И is a vowel, й is a consonant. I'm not a native speaker, but I have pretty good ears and it seems to me that й is considerably shorter than и. They sound like moy and maē, respectively. The o in мой is the only vowel, so it is accented. Мои has two vowels. I'm pretty sure the и is accented, so the o is closer to an a sound.
In English the closest approximation is perhaps: ehtuh knee Tome, ah Moy papa. The o's are kind of like an English long o as in boat, but with the jaw slightly lower. At least it sounds that way to me. listen to a Russian saying vodka to get the idea: Mostly, you need to keep listening to it and parroting it. Also, if you don't know the Cyrillic alphabet definitely learn it. :) https://forvo.com/word/водка/#ru
My guess is that they use these names because they are easier for learners, than if you would use any random Dmitri, Sergey or Vladimir (to give some examples). Tom looks exactly like our alphabet and could be easily read, just like Tim (slight difference with the Russian 'i') so it is an accessible way to learn the Russian alphabet.
I put in "This is not Tom, but my dad" beause i have never heard someone say "but my dad" before and it was wrong. Also, the other time i put "зто не том, а моя папа" and it was wrong -_-. Sometimes i just don't understand proper russian sigh. Help me if you can :D Спасибо!
It's the gender of the thing referred to (not your gender). мой is masculine—masculine nouns usually end with a consonant. й is a consonant. Plurals usually end with ы or и (but some plural nouns end with -a and there are other rarer exceptions), so мои is plural and describes plural things. Most feminine nouns and pronouns end with -a or -я, so you use моя with these. Males always are masculine, regardless of spelling and similarly for females. The most common problem is words ending in -ь. These are male or female and the gender has to be memorized. Still, the gender is easier than in German. Also, neuter is моё. Neuter nouns usually end with -о, -ö, -e, or -ё. The ending -ë is just a stressed -e, but is pronounced more like "yo", so we have "mayó". The two dots are not usually written in most Russian print—only in materials for non-native speakers. These endings are for nominative case. Endings vary in other cases. Welcome to Russian grammar! Ha!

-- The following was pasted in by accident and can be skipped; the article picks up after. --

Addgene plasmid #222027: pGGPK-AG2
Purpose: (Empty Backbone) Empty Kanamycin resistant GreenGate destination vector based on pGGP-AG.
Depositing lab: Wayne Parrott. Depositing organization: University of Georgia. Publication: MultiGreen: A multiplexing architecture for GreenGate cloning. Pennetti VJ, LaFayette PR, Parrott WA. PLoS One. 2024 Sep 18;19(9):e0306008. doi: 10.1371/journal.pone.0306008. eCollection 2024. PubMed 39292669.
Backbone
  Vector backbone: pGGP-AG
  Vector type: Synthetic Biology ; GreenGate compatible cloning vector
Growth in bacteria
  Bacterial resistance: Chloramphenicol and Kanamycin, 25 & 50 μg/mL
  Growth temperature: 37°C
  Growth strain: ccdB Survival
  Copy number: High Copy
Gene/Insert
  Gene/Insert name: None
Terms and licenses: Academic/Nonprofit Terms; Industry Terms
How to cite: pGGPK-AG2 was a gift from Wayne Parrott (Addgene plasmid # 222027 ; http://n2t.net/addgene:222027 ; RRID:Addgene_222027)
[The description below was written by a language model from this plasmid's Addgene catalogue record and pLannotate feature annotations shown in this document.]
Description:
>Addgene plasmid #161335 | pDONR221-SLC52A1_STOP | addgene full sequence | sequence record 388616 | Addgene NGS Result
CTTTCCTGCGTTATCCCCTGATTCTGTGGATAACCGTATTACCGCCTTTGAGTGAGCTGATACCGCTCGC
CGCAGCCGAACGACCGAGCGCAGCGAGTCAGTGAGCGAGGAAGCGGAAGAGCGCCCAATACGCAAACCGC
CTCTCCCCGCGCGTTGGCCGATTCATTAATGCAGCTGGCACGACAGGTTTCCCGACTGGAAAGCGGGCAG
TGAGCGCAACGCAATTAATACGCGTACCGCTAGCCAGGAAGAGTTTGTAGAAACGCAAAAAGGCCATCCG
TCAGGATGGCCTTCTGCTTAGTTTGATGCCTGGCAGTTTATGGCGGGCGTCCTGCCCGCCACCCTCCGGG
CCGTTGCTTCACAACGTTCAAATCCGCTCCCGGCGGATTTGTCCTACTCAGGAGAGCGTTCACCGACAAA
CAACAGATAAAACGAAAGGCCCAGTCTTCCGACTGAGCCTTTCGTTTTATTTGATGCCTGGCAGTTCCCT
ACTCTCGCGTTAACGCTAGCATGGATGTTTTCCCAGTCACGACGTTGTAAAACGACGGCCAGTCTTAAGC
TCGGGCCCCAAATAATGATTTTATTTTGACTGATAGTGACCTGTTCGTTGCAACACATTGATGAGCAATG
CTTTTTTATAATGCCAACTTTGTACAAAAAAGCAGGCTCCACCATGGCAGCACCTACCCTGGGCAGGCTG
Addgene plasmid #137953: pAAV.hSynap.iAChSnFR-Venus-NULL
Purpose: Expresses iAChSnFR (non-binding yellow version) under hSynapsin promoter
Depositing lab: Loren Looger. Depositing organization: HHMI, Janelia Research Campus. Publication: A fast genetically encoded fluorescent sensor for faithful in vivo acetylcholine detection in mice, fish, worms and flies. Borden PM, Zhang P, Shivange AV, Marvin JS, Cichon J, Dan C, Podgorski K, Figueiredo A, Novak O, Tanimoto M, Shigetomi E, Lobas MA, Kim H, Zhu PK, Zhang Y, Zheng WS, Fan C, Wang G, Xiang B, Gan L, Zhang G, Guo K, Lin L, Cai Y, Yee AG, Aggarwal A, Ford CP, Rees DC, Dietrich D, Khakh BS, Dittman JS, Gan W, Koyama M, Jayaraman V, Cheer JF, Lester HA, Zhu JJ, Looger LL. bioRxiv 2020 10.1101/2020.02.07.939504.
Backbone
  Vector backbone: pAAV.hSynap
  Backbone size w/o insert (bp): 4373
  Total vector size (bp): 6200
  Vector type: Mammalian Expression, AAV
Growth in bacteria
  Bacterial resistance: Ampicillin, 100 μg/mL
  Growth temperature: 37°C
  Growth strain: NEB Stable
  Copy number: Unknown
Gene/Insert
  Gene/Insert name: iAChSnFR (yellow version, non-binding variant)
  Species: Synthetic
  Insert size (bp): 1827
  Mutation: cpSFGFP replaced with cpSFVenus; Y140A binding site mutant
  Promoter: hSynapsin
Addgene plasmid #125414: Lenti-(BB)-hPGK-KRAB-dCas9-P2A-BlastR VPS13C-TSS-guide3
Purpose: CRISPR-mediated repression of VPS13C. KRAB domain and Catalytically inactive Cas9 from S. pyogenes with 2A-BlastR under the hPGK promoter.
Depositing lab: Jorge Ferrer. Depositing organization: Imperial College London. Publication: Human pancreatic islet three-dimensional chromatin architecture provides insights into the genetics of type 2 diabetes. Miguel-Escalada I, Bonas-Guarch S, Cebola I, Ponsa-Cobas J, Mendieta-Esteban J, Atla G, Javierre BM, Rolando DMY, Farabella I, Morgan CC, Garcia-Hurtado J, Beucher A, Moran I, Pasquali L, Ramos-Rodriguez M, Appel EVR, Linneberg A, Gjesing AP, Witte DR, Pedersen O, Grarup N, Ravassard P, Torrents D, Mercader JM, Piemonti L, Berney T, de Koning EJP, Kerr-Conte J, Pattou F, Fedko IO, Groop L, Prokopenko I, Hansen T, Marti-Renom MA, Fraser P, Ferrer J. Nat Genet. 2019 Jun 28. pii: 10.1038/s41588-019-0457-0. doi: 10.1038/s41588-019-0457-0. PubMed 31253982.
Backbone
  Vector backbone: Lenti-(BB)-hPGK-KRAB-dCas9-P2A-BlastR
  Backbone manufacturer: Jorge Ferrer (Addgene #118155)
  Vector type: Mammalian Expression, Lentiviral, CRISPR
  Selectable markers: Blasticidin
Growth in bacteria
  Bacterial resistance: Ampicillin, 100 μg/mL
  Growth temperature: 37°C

"a" is a conjunction used to contrast two things. In English we can use both "and" and "but" for this purpose: "I am tall and you are short" means the same in English as "I am tall, but you are short." They just have some subtle different feel to them, the second sounding more formal or archaic in some situations. In Russian they would just use "a". So the confusion comes from the fact that in English "and" can be used to mean "but" in some contexts. "a" can be translated as "and" or "but", but it always has the contrasting meaning. In "I'm tall and fat" or " I went to the store and bought groceries." the "and" is "и" not "a" because there is no contrast being implied. I hope that helps.
Sounds very weird to me. Usually, rather used as a conjunction would be followed by a comma and then an independent clause and not a dependent clause: This is not Tom. Rather, it is my dad. What you wrote sounds unnatural to me (in U.S.): The correct translation is something like This is not Tom; this is my dad. To me this sounds more natural than the official Duolingo translation.
You are not entirely wrong. I am an English teacher. I grew up in Texas and live in the West now. This discussion took place in the German course, too. While "but" is not incorrect English grammar it is poor grammar. The proper translation is "but rather" in this sentence. Using either "but" or "rather" alone is unclear and confusing. Used together they provide clarity. Both are accepted in the German course. They should be here, too.